In 2007 the Pew Research Center conducted their initial U.S. Religious Landscape Study. The 2014 edition, published earlier today, shows Christianity declined by 8% in America over the last seven years (78.4% to 70.6%). Allowing for the margin of error, this means the number of Christian adults in the U.S. has shrunk by somewhere between 2.8 million and 7.8 million.
Decline Impacts All Christian Traditions
Mainline Protestants and Catholics top the list for experiencing the greatest decline with losses of 3.4% and 3.1% respectively. Mainline Protestants have dropped below 15% of the population (14.7%) and Catholics have fallen to just above 20% (20.8%).
During this time period all Christian groups experienced declines. Evangelical Protestants experienced the smallest decline: 0.9%.
Diversity Grows within Christianity
Within Christianity, diversity has increased significantly. Racial and ethnic minorities now make up 41% of Catholics (up from 35% in 2007), 24% of evangelical Protestants (up from 19%) and 14% of mainline Protestants (up from 9%).
25 years ago (1990) the American Religious Identification Survey found that 86% of Americans self-identified as Christian. That number dropped to 78% by 2007 and to 71% by 2014. Over the first seventeen years the drop was around 8%, but increased to 7% over the final seven years.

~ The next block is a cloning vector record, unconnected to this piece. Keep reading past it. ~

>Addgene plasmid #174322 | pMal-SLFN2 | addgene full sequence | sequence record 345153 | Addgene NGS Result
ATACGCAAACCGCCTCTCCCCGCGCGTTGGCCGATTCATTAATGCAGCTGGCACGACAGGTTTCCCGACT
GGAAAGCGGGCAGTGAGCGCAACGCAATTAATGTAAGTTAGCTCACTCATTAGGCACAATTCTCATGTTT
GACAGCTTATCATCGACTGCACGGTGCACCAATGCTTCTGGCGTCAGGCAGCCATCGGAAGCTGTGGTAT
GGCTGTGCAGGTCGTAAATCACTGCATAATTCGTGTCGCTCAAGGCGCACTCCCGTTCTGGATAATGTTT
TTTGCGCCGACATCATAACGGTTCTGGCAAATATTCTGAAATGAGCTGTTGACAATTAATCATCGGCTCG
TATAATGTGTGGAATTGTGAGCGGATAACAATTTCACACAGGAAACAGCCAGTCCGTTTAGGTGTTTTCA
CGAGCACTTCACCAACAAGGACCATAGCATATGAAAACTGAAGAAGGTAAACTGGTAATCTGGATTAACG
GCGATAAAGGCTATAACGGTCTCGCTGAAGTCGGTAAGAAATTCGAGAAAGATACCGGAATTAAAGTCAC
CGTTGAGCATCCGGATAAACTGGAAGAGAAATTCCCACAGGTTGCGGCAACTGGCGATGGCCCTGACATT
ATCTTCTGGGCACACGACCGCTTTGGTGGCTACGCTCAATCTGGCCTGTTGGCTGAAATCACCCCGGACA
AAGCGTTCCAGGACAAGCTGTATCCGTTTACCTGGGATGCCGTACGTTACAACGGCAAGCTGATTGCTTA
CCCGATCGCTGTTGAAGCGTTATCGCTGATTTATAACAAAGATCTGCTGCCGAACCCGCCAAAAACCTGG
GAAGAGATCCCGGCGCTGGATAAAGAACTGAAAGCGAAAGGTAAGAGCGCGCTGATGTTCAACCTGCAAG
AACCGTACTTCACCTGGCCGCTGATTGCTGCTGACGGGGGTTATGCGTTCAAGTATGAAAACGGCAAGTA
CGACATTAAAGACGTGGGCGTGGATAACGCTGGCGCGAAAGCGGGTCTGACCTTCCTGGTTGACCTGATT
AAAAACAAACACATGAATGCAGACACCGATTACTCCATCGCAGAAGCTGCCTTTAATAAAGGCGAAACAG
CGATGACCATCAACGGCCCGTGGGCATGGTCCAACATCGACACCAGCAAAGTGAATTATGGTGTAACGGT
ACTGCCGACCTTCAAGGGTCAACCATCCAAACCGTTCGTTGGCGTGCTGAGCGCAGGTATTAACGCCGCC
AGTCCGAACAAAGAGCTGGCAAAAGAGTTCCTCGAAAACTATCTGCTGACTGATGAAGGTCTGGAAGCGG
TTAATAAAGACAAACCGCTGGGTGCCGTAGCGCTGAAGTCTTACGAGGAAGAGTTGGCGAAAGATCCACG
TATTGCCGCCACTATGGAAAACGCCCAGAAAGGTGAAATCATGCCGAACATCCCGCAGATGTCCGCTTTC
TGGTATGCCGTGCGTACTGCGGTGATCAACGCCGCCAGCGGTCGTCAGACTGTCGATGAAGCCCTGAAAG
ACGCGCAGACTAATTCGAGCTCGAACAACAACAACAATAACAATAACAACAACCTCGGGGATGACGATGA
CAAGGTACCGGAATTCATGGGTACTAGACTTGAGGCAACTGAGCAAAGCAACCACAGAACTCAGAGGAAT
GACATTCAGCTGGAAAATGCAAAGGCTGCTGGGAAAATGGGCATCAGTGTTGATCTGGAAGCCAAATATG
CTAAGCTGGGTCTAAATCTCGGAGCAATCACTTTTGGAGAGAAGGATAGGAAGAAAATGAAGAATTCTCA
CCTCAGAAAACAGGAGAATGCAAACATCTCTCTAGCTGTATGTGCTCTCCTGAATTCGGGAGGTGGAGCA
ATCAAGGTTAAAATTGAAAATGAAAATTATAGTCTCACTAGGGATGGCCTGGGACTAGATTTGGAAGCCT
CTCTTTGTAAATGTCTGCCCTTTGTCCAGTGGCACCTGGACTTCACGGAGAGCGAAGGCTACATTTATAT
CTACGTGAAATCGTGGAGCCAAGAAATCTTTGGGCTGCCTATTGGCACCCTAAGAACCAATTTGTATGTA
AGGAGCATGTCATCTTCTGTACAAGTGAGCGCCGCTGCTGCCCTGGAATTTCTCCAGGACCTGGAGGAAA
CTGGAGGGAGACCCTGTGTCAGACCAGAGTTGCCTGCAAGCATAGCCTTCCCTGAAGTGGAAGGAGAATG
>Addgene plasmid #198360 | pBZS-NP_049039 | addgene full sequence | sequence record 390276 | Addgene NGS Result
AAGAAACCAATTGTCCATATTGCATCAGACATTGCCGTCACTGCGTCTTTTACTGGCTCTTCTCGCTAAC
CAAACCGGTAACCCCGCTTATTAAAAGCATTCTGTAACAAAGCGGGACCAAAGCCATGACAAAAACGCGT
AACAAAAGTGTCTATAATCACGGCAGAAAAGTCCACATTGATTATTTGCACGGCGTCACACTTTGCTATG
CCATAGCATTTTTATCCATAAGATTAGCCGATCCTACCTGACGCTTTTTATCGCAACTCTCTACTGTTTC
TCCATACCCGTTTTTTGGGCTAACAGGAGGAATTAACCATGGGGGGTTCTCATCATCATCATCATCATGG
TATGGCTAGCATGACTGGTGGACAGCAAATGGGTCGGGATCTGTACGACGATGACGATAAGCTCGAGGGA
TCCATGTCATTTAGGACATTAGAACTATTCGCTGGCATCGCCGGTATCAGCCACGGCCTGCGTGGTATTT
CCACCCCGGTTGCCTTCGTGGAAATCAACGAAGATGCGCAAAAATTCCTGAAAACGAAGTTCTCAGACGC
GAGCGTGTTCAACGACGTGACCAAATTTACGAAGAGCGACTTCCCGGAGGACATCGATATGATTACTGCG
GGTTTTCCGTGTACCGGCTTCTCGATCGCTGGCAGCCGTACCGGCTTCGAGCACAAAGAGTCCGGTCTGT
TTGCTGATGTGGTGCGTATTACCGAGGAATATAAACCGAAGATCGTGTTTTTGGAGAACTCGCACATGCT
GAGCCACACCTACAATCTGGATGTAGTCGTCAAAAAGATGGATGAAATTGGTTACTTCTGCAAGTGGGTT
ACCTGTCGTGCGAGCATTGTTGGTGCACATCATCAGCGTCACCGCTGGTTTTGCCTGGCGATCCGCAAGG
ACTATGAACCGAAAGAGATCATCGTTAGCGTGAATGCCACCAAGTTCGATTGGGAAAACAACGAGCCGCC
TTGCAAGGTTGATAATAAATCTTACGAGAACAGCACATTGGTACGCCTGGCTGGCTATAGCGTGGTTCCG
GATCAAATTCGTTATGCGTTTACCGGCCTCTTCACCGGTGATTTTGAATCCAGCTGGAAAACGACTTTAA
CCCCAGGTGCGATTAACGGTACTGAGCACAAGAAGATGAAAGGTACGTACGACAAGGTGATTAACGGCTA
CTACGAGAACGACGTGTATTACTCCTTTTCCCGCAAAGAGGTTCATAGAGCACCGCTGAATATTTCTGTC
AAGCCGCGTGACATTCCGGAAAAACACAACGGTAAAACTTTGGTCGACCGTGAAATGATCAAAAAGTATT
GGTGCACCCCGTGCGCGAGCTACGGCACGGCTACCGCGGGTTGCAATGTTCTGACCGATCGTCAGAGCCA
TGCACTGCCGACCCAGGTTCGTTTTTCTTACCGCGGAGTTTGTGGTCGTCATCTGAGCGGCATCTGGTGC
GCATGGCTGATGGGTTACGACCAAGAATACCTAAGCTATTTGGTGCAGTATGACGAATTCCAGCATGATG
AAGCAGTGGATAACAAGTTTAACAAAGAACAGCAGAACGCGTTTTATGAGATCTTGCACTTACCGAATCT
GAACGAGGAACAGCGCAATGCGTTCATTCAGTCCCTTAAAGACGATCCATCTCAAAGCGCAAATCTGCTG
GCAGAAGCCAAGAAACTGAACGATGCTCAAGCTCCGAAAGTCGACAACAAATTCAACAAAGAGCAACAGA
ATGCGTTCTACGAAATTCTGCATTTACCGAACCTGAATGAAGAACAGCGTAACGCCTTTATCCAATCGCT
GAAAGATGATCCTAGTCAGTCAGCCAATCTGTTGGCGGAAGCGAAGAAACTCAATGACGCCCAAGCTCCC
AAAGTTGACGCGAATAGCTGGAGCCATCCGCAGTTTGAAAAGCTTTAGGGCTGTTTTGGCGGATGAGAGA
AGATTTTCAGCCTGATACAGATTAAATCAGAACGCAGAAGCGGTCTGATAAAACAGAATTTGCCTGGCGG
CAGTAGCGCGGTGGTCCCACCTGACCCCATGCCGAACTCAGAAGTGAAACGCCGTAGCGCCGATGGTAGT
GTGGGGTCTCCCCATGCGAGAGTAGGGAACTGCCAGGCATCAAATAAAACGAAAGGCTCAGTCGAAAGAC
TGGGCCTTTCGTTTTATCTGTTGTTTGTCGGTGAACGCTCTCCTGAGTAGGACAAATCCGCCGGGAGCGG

While the changes in Christianity as a whole are fascinating (as are those among the religiously non-affiliated and those who practice other religions), I am most interested in the statistics about my own tradition. I have spent my entire life as a part of congregations affiliated with Mainline Protestant denominations. Over those decades we have excelled in decline. It has been one of the few constants during a time of radical change in the church.
While a decline of 3.4% over 7 years sounds small, it is important to recognize what that drop really means. In declining from 18.1% of the population to 14.7%, Mainline Protestantism effectively shrunk in size by almost 20% (18.8%).
Assuming nothing of any real significance changes, it is reasonable to project a similar rate of decline. If it does, then by 2070 we Mainline Protestants will be less than 3% of the population.
- What is your initial reaction to the changes in the religious landscape in America between 2007 and 2014? Which change do you find most interesting and/or surprising?
- Do you think the rate of decline experienced over the last 7 years in Mainline Protestantism is likely to continue at about the same rate, to increase somewhat, to increase dramatically, to decline somewhat, or to decline dramatically over the next 7 years? between now and 2070? Why?